Please Note: Blog posts are not selected, edited or screened by Seeking Alpha editors.

Book Review: The Demise of the Dollar

|Includes: SPDR Gold Trust ETF (GLD)
I recently finished reading The Demise of the Dollar by Addison Wiggin and published by Agora Financial. Wiggin was a coauthor on the last book that I reviewed, The New Empire of Debt, also published by Agora Financial. You can read my review of that book here.
One of my criticisms of Wiggin’s other book is that it offered no solutions for how investors can protect themselves or even turn an opportunistic profit from what Wiggin has identified as an “epic financial bubble.” The author rectified that in this book. In this book, Wiggin identifies a few hedges and profit opportunities amongst a dire outlook for the U.S. dollar.
I will admit that reading this book brought back memories of reading my finance texts in college. The book is not an overly technical read but it is certainly not as easy of a read as the previous book that I reviewed by this author. There were a few sections that felt quite wordy, almost as though Wiggin was stating the same point over and over again. I think that he could have effectively made the case for a long-term decline of the dollar in about half the length that he actually took. With that said, Wiggin does effectively make a strong macroeconomic case for a progressive, long-term decline in the value of the U.S. dollar.
The author is clearly troubled by the massive growth in consumer debt over the past few decades. He describes this as “pathological consumption” and he states that this is one reason that the dollar will necessarily decline in value. The reason is that this debt-fueled consumption is driving a massive trade deficit. American factories have been progressively moving overseas since the late 1970s. As these factories leave, the jobs that formerly existed at these factories leave with them. This is causing a labor shift from high-paying manufacturing jobs into low-paying jobs in other sectors. Consumers, however, increased their spending despite the loss of income. They accomplished this with debt. Since the products that consumers are buying are constructed in factories overseas, Americans have effectively been borrowing money to ship to other countries. According to the author, America has been “selling its factories and financial assets to pay for consumption.” This cannot go on forever and it is a major and growing stain on the value of the dollar.
Wiggin also states that the Federal budget deficit will drag down the value of the dollar over the long-term. He is particularly concerned about how the budget deficit has become institutionalized. According to Wiggin, “we cannot continue the exponential expansion of debt without a catastrophic economic outcome.” He also points out that the debt is actually much larger than the stated levels; this is due to the obligations of Social Security and Medicare. These obligations have not been funded. As with the author’s other book, Wiggin is very apolitical when it comes to the causes of the burgeoning national debt. Wiggin lays the blame squarely on both the Republicans and the Democrats. He also debunks the Republican theory that lowering taxes will fix everything. The author seems to be pessimistic that our deficit problem can be resolved and he offers no solutions that I could see to this problem on a national level. He does offer advice that individual investors can use to protect themselves though.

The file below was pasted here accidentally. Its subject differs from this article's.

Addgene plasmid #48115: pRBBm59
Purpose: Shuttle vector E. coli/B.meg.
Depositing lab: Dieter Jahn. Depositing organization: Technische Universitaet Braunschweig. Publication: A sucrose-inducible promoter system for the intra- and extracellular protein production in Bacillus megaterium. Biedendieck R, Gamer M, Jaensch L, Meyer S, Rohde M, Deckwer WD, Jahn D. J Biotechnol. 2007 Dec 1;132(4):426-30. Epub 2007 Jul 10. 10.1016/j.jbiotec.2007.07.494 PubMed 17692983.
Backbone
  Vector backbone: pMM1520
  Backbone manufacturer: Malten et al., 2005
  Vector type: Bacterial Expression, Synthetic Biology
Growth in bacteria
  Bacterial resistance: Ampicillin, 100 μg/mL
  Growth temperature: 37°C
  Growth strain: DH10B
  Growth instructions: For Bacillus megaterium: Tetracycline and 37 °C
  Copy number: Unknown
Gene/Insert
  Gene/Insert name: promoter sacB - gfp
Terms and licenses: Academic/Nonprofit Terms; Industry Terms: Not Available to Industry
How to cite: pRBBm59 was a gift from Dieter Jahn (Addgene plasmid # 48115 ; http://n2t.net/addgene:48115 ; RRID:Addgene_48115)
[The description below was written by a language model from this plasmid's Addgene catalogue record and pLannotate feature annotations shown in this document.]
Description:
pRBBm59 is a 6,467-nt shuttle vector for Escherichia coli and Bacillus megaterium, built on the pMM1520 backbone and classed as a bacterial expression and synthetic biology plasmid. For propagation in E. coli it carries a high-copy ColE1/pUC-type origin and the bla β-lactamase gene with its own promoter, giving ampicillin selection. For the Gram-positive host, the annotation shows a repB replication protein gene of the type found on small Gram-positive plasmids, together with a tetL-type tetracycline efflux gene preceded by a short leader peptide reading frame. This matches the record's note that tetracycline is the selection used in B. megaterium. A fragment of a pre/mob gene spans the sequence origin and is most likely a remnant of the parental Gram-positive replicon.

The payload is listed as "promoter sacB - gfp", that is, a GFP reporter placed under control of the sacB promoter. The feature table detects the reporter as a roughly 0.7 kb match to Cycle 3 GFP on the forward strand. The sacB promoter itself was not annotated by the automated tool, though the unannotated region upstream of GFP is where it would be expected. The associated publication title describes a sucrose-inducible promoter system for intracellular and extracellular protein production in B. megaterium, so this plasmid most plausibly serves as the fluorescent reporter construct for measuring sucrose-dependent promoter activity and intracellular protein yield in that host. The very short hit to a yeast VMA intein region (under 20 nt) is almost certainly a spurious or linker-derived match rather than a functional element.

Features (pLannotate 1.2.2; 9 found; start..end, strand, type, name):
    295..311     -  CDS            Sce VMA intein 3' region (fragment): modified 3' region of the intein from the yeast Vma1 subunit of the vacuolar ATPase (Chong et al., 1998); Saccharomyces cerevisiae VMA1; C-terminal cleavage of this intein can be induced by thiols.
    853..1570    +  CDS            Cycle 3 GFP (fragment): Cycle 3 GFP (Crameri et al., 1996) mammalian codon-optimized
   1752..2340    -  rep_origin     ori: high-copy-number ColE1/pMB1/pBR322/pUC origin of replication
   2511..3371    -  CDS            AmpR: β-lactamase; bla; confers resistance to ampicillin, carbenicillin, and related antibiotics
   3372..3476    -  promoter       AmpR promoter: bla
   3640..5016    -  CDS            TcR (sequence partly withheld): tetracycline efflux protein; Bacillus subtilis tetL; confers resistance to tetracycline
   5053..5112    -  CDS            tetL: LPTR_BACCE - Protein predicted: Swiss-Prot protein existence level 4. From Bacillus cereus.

Wiggin devotes the final chapter of the book to the thing that I suspect every investor is most interested in: profiting off the dollar’s decline. Here are a few of his suggestions:
  1. Long-term puts on mortgage securities and subprime mortgages. Considering that this book was written in 2005, this was a very prescient call. It also proved to be a very correct one. An investor who goes long a put option is essentially going short the security. During the most recent recession, a short on mortgages, especially subprime ones, was a very profitable investment to make.
  2. Oil. This was another correct, if volatile, investment to own since 2005. Wiggin’s thesis is based on the long-term growth in oil demand. The author states, and I agree, that over the long-term demand for oil will grow more rapidly than the supply will. Basic economic principles tell us that this will cause prices to rise. Investors who own assets that will benefit from an increase in oil prices should profit from this.
  3. Foreign investments. Wiggin’s suggestions are limited to commodity companies located in areas that will benefit by profitably providing resources to a growing and hungry China. His suggestion is Australia. I agree with him that Australia does have some promising qualities and it would have been a great long-term play at the time that the book was written. Wiggin did not expand on the foreign investment theme like I would have liked though.
  4. Gold. Anyone who bought gold in 2005 at the author’s suggestion can tell you how good of a call this was! Wiggin makes the case for gold at numerous points throughout the book. There were times when I got the feeling that I was reading a very thorough investment thesis for gold. I think that gold is Wiggin’s strongest recommendation for an investor looking to navigate the coming dollar devaluation.
Overall, I found The Demise of the Dollar to make a very convincing if somewhat wordy case for the continued decline in the value of the U.S. dollar looking forward. The author seemingly tries to aim the book at investors and readers of all experience levels but it may be easier to follow if you have at least some knowledge of macroeconomics before you begin reading. The profit opportunities chapter does offer more suggestions than what I have detailed here and has strategies for both beginning and advanced investors. All in all, the book was a success at what it set out to do!